Menstruation products should be free

Women should have access to free mensuration products in public spaces

Janjabill Tashin, Opinions Writer

A woman’s worst nightmare: her period leaks in public, staining her underwear and pants. How many times have women rushed to the nearest bathroom stall surrounded by strangers, without a choice but to line her underwear with toilet paper and endure the remainder of the day with a constant reminder of her time of the month? Countless. A survey conducted in 2019 by the New York Post with a sample size of 2,000 women (aged 18-55) discovered that 49 percent of women have a deficiency of sanitary products, menstrual education, toilets, hand-washing facilities and/or waste management. If menstrual products were free and accessible in public restrooms, how would women be saved daily?

In a survey from Plan Canada International, almost 75% of women are reported to miss work for reasons related to their periods, such as not having the supplies they needed.

If you think that’s bad, it gets worse. 

The average woman spends $159 yearly ($13.25 a month) on menstrual products — that’s $6,360 in an average woman’s reproductive lifetime. A study conducted by HealthDay concluded that almost two-thirds of low-income women in St. Louis, Missouri were unable to afford menstrual hygiene products. According to Dr. Sheila Wijayasinghe, a women’s health expert on CTV’s “The Social,” Period poverty is a real thing in which everyone who has a period—women, trans, and intersex individuals—all suffer stigma of menstruation. The inability to afford sanitary products is more common than we realize and affects people’s health.”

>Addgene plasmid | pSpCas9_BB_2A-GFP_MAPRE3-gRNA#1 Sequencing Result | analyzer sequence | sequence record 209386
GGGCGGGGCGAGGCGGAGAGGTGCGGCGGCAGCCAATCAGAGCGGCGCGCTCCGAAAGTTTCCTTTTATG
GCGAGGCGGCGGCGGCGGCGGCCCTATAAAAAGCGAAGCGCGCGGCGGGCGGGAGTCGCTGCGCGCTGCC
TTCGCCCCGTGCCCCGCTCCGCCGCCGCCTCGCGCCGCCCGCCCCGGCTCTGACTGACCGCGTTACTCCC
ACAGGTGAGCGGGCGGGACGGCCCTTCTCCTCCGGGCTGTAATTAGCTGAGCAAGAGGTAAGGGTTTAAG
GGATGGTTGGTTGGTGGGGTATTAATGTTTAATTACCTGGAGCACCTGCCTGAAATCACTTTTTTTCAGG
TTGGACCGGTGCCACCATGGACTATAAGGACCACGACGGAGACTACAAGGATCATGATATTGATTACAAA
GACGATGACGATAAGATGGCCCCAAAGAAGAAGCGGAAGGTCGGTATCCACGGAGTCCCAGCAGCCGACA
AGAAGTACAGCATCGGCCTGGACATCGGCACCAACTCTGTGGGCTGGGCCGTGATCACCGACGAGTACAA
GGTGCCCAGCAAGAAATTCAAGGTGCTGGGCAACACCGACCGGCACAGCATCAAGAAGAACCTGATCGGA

Free access to tampons and pads in public bathrooms would reduce this problem and allow all women access to the products they need. 

By making menstrual products free and accessible in all public bathrooms, women would save money on the cost of pads, tampons, underwear and the waste that goes along with it. Offering free and accessible period products can help women save up to $5,000 in their lifetimes, decrease stress on women’s shelters and lower waste. These standards can better support developing countries in the fight for period equality in Western countries. 

If women don’t have to pay for toilet paper and paper towels in public bathrooms, they shouldn’t have to pay for menstrual products either. All women should have access to hygienic products in order to prevent serious health issues and allow them to save money.